Suppose we have two scientific theories A and B. They have different postulates but both make the same predictions. If the selection can not be taken out by Ochkam razor then how we select what theory we should dismiss ?

  • That's a difficult one, since Occam's Razor generally applies. I don't suppose you have an example? :)
    – user935
    Commented Jul 13, 2019 at 15:26
  • @barrycarter I asked this question in a hypothetical manner. :)
    – ado sar
    Commented Jul 13, 2019 at 22:42
  • I'd advice you to read Kuhn :) Commented Jul 20, 2019 at 15:33
  • If some of the answers below satisfies you, please accept it. Commented Sep 7, 2020 at 14:16

3 Answers 3


If there are two distinct theories that are functionally equivalent — i.e. that make the same predictions, produce the same results, can be verified by the same empirical observations, etc — then why does it matter which we choose? The choice is aesthetic, not analytical. We might choose to use one theory in one case and the other theory in a different case, because one or the other is easier to use, more compact, more pragmatic, more 'elegant,' or has some other pleasing quality within a particular context. Granted, in most cases the decision would be made for us by convention: previous researchers would have decided to use this theory or that one for reasons of their own, and we follow suit out of habit and training. But that is merely a historical artifact, not an analytical decision.

Please note that Occam's Razor is itself an entirely aesthetic choice, not an analytical one. There's no logical reason why the theory with the least number of premises must be the better one, but in the absence of other distinguishing features the more compact theory is more pleasing to the eye.

The only analytical way to distinguish between two theories is to find a real-world condition in which — theoretically speaking — the theories ought to produce different measurable outcomes, and then instantiate that condition to see which measurement holds. That is not always possible (at least within a given technological framework), and when it's not possible we make non-analytical choices as we see fit. A theory is merely a model, and we can have as many different models of a thing as we like so long as they don't contradict each other.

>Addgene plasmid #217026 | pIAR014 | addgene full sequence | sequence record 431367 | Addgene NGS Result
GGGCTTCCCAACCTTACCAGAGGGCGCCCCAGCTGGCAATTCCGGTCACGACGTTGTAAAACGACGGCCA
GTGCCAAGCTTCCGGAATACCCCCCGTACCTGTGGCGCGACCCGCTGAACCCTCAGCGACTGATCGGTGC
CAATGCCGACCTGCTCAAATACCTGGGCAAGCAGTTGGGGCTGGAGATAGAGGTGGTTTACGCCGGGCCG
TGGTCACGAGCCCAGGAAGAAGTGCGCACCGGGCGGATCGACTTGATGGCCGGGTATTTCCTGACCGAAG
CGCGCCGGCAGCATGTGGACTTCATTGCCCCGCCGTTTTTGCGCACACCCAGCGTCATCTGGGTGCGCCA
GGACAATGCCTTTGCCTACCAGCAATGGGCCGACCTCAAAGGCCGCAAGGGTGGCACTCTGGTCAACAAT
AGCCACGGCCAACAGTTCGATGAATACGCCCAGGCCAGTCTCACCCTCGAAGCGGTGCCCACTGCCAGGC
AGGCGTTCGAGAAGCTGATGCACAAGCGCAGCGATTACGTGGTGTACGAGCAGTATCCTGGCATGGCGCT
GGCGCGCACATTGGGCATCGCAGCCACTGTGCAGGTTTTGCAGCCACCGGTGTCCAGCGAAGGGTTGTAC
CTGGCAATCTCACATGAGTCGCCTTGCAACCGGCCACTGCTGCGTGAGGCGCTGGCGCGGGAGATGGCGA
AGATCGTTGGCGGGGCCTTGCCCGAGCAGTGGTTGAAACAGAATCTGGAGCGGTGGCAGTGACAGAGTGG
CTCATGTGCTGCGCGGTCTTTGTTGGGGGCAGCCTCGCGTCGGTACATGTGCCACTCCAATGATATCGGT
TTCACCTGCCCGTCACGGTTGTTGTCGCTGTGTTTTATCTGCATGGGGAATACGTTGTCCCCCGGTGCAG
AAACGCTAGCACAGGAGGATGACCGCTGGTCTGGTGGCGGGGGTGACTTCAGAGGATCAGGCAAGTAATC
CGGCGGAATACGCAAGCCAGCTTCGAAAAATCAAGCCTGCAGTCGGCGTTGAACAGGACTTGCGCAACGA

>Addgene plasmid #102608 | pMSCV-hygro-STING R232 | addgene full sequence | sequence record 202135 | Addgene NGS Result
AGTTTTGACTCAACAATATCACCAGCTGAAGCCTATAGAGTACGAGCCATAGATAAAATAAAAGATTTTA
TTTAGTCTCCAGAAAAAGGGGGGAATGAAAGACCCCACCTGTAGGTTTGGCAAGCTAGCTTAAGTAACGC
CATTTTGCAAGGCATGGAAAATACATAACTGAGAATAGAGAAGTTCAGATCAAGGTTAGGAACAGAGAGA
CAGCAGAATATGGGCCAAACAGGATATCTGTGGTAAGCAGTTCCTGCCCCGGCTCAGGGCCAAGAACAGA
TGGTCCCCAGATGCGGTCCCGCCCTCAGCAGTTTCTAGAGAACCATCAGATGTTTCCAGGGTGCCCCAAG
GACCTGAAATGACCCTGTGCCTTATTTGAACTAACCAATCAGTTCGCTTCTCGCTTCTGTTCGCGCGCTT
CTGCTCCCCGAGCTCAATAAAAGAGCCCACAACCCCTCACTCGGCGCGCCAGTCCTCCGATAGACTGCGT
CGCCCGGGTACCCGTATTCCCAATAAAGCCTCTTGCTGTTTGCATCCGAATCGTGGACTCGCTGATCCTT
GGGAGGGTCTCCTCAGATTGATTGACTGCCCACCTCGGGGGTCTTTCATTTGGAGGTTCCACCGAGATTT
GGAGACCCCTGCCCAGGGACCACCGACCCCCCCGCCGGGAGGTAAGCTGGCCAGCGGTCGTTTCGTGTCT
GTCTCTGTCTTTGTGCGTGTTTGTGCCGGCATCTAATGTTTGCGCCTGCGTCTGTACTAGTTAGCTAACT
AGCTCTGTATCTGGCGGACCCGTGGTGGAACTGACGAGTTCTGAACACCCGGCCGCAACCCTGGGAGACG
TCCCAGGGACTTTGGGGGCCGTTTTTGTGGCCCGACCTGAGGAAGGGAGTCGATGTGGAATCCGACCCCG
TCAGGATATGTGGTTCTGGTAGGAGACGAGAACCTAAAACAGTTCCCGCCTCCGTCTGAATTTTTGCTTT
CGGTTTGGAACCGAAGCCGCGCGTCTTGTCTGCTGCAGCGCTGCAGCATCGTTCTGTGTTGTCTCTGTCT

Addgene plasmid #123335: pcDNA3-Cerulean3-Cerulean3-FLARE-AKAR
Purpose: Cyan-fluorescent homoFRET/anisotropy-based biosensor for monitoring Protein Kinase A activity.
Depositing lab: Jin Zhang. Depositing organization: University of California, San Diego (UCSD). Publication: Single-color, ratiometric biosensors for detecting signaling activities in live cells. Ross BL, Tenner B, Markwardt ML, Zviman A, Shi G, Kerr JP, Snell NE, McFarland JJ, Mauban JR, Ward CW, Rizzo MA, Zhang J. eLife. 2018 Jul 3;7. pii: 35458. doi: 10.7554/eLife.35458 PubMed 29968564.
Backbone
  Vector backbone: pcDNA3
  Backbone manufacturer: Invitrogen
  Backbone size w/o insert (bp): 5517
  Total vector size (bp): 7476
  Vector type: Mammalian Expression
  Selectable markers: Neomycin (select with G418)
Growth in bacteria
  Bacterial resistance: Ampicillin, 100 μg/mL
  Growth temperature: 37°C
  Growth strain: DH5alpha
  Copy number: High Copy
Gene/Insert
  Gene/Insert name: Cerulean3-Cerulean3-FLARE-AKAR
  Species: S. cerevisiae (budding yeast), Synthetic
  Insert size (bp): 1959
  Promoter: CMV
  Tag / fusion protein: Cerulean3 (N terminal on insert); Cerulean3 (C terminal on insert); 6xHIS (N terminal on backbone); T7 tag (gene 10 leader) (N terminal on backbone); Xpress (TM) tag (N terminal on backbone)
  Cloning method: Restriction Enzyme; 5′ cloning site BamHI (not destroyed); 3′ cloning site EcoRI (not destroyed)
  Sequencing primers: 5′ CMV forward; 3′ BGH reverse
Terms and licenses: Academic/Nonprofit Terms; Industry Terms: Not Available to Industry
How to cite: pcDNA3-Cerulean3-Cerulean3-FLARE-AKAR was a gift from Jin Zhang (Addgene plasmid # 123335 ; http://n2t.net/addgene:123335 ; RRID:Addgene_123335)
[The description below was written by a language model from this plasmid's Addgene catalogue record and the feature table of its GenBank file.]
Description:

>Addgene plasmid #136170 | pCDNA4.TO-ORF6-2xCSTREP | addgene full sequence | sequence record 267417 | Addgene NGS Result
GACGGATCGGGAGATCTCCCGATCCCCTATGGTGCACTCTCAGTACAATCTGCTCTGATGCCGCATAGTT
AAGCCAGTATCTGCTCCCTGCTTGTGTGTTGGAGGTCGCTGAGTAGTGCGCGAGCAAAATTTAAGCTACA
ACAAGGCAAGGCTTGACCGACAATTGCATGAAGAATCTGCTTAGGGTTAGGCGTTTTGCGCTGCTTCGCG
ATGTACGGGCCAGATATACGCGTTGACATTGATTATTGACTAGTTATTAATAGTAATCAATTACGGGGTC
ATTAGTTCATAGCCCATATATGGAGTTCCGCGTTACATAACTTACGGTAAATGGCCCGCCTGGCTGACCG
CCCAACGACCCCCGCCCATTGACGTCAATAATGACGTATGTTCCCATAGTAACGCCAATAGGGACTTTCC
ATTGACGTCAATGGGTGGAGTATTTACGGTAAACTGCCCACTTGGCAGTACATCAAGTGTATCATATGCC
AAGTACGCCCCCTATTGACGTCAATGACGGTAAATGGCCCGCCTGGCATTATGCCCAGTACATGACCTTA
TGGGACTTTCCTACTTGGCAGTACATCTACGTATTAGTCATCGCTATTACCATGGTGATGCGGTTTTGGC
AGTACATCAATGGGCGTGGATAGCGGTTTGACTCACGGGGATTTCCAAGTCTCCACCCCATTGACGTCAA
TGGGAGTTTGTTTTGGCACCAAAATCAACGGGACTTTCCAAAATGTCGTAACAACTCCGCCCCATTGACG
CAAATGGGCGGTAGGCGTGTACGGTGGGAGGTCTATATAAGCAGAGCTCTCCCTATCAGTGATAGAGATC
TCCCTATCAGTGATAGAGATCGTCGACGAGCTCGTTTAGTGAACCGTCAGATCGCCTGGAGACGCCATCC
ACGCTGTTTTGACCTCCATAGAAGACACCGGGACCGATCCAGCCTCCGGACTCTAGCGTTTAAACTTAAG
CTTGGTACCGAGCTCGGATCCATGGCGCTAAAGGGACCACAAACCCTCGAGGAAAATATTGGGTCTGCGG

• Very nice answer. I was troubled because i thought what if a theory competing atomic theory come up and is able to make the same predictions with atomic theory ? In other words both give the same measurements but they have different approach to reality (different postulates). It would be better to keep them until we find which one is wrong ?
    – ado sar
    Commented Jul 13, 2019 at 22:46
  • Well, the general case is that different 'camps' of scientists will hold onto different theories until (1) one theory shows itself to be clearly superior, or (2) the two theories merge into a broader theory. For instance, quantum theory has overtaken the old Bohr model of the atom, and potentially some better model will someday overtake quantum theory. But the Bohr model is still useful in some contexts. It's best not to think of a scientific theory as 'right' or 'wrong,' but instead think of it is functional for the purposes we need. Commented Jul 13, 2019 at 23:00
  • As andynopandy says both Newtonian and Lagrangian mechanics are mathematical equivalent. So here is where the "aesthetic" choice makes sense? In other words is "aesthetic" based on the mathematical structure? Because at the end of the day the physical theory must make correct quantitative predictions.
    – ado sar
    Commented Aug 27, 2021 at 11:32
  • 1
    @adosar: Exactly. I suspect it's like the reason we prefer Cartesian coordinates over polar coordinates: it's just easier for us to visualize and 'think' in one of the frameworks than the other. Commented Aug 27, 2021 at 14:34

Taking your example of the two "equivalent" theories (which we will assume are both mathematical models), one will be favored over the other for the following reasons:

1) One model makes testable predictions that the other one does not,

2) One model successfully accounts for observations and data collected in the past, which the other one does not, and/or

3) One model is computationally easier to work with than the other one.


If the question at hand is one of modeling, you will likely keep them all as a "toolbox" and use whichever one lends itself best to solving a particular problem. A good example is Newtonian, Lagrangian, and Hamiltonian mechanics. They are all "correct" but they are all also only models of what is "actually happening." They all give the same answers and are mathematically equivalent. However, they sound very different and represent different ways of thinking about the same thing---you just use whatever works best, case-by-case.

Obviously there are many other kinds of theories. But I'd say that generally if you have no way to decide, "keep 'em both" is a good option until you get more information.